Princess Charlene of Monaco is known for her impressive career as an Olympic swimmer and her marriage to Prince Albert II of Monaco. The South African native certainly leads a fascinating life. Yet, her story becomes even more interesting when you look at her family’s past.
As it turns out, Princess Charlene’s paternal family has centuries of history in Ireland. Continue reading to learn all about the Princess of Monaco’s background and how her lineage connects her to successful gentleman-merchants in 1500s Dublin.
The Princess of Monaco was born Charlene Lynette Wittstock in Rhodesia, present-day Zimbabwe, in 1978. Later, her family relocated to South Africa, where the Princess was raised.
Soon after her swimming career started in 1996, Princess Charlene competed for South Africa in the 2000 Sydney Olympics. The team finished in fifth place in the 4 x 100-metre medley relay. The Princess also swam for South Africa in the Commonwealth Games in 1998 and 2002. She continued her swimming career several more years before retiring in 2007.
The same year as her Olympic swim, Princess Charlene met Prince Albert of Monaco at a swimming competition in Monte Carlo. The two were married several years later, on July 1, 2011. After joining the royal family as Albert II of Monaco’s wife, Princess Charlene had twins Prince Jacques and Princess Gabriella.
In 2021, the Princess took a trip to South Africa, where health issues kept her from flying home to the Palace of Monaco for six months. Later, she briefly returned to Monaco before entering a treatment facility. The royal family of Monaco said the Princess was receiving treatment for exhaustion, but her progress was encouraging.
Recent research led to the discovery of Princess Charlene’s Irish roots. The Monaco royal descends on her paternal line from the Fagans of Feltrim, gentleman-merchants of Dublin.
In the 1500s, the Fagans became wealthy through international commerce. They reinvested in lands close to the capital and provided funds to the Irish crown government. By the early 1600s, the Fagans controlled more than 5,000 acres in Dublin County, including the city’s deep-water port at Bulloch Harbour in Dalkey.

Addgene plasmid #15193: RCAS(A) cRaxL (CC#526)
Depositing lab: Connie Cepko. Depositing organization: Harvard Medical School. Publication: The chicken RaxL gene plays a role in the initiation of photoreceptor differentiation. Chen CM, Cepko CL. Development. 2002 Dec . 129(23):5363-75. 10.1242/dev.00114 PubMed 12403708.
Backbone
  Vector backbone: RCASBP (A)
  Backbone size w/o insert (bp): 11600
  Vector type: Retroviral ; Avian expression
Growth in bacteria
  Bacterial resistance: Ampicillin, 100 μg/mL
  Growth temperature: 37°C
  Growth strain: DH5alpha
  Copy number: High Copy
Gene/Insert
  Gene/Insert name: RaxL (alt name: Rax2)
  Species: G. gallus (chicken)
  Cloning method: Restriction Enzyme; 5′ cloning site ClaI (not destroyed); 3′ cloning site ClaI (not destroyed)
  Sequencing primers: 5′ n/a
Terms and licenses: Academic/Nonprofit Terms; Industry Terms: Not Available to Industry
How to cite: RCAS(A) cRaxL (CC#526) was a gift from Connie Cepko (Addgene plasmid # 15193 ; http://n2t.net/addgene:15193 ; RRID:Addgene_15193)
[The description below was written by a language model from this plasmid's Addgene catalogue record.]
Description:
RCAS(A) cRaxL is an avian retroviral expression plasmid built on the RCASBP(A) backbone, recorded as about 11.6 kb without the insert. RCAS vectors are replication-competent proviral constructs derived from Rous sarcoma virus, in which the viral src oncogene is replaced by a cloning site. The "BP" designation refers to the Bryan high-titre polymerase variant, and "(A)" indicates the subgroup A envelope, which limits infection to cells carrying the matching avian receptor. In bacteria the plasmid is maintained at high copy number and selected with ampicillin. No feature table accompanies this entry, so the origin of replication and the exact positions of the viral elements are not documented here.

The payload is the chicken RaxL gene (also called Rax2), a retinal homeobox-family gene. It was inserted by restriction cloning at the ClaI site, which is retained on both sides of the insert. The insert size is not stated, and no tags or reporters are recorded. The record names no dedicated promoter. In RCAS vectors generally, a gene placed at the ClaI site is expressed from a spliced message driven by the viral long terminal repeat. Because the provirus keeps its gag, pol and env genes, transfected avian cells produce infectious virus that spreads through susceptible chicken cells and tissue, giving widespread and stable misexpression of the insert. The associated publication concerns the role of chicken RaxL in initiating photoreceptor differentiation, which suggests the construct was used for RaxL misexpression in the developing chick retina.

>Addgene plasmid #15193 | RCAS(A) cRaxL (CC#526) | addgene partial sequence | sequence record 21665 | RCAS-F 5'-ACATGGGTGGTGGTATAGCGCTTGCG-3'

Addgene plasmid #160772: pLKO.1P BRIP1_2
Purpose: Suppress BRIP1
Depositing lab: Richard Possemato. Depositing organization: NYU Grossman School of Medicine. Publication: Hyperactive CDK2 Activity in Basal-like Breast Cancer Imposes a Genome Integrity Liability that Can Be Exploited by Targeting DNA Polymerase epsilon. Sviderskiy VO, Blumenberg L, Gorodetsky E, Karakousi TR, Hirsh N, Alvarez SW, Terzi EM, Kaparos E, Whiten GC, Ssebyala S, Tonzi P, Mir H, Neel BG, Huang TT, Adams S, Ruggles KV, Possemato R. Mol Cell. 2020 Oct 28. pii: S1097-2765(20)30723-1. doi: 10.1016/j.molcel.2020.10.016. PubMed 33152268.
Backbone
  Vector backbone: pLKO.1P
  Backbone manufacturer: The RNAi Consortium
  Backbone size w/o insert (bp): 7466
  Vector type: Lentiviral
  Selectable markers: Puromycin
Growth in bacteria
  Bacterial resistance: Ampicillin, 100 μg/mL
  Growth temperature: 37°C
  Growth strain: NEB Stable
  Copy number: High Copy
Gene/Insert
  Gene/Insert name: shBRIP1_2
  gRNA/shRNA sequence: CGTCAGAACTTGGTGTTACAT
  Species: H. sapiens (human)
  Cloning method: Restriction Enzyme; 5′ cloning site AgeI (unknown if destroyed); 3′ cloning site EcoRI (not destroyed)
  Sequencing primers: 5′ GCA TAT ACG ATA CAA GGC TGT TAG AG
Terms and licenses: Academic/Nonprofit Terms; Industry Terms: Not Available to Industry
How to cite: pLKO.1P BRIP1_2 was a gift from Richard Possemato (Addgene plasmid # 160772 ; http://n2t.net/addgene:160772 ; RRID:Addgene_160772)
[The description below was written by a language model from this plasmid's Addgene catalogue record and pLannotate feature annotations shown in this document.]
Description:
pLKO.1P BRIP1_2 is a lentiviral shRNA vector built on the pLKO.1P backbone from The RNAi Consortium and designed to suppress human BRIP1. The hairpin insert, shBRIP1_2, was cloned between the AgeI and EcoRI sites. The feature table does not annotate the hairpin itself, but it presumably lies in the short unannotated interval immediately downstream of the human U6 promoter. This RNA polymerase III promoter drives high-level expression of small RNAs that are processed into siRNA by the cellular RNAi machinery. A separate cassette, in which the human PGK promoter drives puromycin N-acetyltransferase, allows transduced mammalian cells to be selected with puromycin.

The Princess’s Fagan ancestors made contributions to Dublin still visible in the city today. For instance, in 1592, the Princess’s great (x 12) grandfathers Richard and Christopher Fagan played key roles in the founding of Trinity College.
In the 1660s, Princess Charlene’s great (x 9) grandfather sold the manor of Phoenix to the Duke of Ormond. They used the land to create a royal deer park, known today as Phoenix Park.
By the 1690s, religion divided Ireland between supporters of the Catholic King James II and the Protestant William III. As an ‘Old English’ Catholic family, the Fagans sided with James II. Later, Richard Fagan was declared an outlaw for siding against King William.
Under the Treaty of Limerick, Richard Fagan should have received a pardon and restoration of his estates. He died suddenly, and for the remainder of that decade, Christopher Fagan unsuccessfully campaigned to recover his inheritance.
By 1699, Christopher Fagan had relocated to Killarney and finally received a pardon under the Treaty of Limerick. However, it was too late to restore his hereditary estates.
Between 1695 and 1772, the next generations of the Fagan family married into old gentry and merchant families in Kerry and Cork. During this time, the Fagans re-established themselves as merchants along the southern Irish coast. By the 1740s, transatlantic trade was so profitable that they even established a permanent office in Philadelphia.
In 1772, Princess Charlene’s great (x 5) grandparents, John Fagan and Elizabeth Hickson, were married. Five of their six sons joined the East India Trading Company. Of their five surviving daughters, three married officers in the East India Company.
In the 1790s, the Fagans were connected by marriage to Richard Wellesley, the Duke of Wellington’s older brother. Between 1797 and 1805, when Wellesley was Governor-General of India, the Fagans called on his patronage.
The last of Princess Charlene of Monaco’s Irish ancestors was her great (x 4) grandfather, Christopher Sullivan Fagan. He was born in 1781 and baptised in St. Mary’s Shandon in Cork. In 1800, Christopher Sullivan Fagan enlisted as a cadet in the Honourable East India Company Service (HEICS).
On retirement, Christopher Fagan settled in Wiltshire, England, where he died in 1843. From there, the Nicolsons took the family name forward. However, family members kept the memory of their Fagan ancestors alive. In fact, Princess Charlene’s paternal grandmother, born August 17, 1921, was named Sylvia Fagan Nicolson.
The Irish Family History Centre helps families around the world connect to their roots in Ireland. Our genealogy experts are always piecing together stories like that of Princess Charlene of Monaco, and we’d love to do the same for your family.
Contact us now to continue the process of uncovering your Irish ancestry. No matter how much you know about your roots in Ireland, we’re sure there’s more just waiting to be discovered.